In Jewish tradition, speaking the name was forbidden because it was so holy that people didn't dare speak it. This has been the case for centuries.
In essence, the idea has two aspects. First, it was a sign of respect, and reverence for the word, that it should not pass through unclean lips. Second, it was a fear of accidentally taking the Lord's name in vain.
There's a related question here that sheds more light on this in greater detail. it covers a question from the Catholic perspective, but traces back to the Jewish traditions.
This article states it nicely:
The avoidance of the original name of God both in speech and, to a
certain extent, in the Bible was due, according to Geiger
("Urschrift," p. 262), to a reverence which shrank from the utterance
of the Sublime Name; and it may well be that such a reluctance first
arose in a foreign, and hence in an "unclean" land, very possibly,
therefore, in Babylonia. According to Dalman (l.c. pp. 66 et seq.),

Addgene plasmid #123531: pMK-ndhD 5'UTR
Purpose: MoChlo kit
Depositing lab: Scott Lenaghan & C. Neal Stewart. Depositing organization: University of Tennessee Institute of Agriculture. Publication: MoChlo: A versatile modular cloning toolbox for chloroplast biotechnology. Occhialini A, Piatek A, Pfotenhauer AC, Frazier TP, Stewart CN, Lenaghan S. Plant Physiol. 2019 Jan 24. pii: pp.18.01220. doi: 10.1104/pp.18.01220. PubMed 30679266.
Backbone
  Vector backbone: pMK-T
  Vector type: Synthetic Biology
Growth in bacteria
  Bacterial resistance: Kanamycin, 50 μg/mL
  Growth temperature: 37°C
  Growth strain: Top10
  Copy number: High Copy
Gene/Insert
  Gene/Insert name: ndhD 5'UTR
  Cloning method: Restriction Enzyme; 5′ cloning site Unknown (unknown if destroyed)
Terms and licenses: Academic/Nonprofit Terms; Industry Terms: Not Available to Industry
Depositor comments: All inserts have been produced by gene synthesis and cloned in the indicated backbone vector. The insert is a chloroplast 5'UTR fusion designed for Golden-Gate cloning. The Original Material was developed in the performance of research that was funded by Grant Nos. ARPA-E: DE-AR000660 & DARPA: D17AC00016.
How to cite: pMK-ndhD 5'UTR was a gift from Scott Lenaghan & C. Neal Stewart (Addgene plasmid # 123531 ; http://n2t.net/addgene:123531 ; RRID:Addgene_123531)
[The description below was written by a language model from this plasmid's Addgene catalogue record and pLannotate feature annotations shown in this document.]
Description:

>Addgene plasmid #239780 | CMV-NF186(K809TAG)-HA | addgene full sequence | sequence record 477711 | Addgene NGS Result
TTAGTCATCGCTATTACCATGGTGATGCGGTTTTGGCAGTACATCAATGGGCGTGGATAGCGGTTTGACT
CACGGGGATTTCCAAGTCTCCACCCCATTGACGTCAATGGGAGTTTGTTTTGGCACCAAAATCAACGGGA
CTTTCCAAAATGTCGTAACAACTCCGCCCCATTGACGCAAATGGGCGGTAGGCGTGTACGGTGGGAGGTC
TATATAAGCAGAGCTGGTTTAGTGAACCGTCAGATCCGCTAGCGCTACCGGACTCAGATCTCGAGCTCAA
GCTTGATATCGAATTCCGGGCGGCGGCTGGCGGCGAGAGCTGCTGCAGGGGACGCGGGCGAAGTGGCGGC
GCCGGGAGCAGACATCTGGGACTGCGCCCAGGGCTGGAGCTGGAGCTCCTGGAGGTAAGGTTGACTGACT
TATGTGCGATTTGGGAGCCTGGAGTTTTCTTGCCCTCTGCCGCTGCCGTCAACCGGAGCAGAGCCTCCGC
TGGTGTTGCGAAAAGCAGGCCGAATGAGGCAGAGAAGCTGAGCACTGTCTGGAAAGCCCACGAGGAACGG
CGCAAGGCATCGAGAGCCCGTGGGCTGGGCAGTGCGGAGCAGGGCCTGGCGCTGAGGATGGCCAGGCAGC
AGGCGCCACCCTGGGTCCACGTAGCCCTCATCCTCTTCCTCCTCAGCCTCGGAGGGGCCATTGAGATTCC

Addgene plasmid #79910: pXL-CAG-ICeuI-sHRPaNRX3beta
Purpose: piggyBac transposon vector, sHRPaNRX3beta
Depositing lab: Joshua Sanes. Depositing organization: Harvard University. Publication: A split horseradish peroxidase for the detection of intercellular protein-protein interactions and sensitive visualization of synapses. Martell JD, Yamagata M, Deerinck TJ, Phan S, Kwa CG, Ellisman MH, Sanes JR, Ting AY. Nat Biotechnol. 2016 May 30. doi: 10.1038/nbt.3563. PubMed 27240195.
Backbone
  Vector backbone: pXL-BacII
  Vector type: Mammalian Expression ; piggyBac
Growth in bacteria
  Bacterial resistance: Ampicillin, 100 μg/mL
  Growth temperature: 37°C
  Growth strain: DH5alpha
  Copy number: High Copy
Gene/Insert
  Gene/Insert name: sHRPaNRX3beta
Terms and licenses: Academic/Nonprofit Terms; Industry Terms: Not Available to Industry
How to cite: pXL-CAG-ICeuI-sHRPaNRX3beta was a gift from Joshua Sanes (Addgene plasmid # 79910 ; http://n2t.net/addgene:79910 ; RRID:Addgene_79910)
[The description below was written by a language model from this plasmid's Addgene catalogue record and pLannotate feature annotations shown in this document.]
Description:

the Rabbis forbade the utterance of the Tetragrammaton, to guard
against desecration of the Sacred Name; but such an ordinance could
not have been effectual unless it had met with popular approval.
Read more: http://www.jewishencyclopedia.com/view.jsp?artid=165&letter=T#ixzz1aWpOisHS
In other words, the traditional view is that using the name is less respectful. This would be the view I'd take, given the reverence that God expects from us when approaching Him.
Certainly, there are Christian groups that feel the opposite. A Google search for "don't speak the name Yahweh" returned a plethora of sites from various groups that hold that not using the name is disrespectful, and even sinful.
Some prefer to use the name because they believe out of a fear that using the words "God" and "Jesus" mean that we're referring to someone else, and almost equate using any name other than the originals at idolatry. http://newlifeonahomestead.com/2011/02/why-say-yahweh-instead-of-god-and-why-yeshua-instead-of-jesus/
Others (like this one) come to the conclusion that the meaning of God's name indicates that we are God. (That's sort of the opposite of Christianity, thought, so I don't think it counts as a "Christian" perspective.)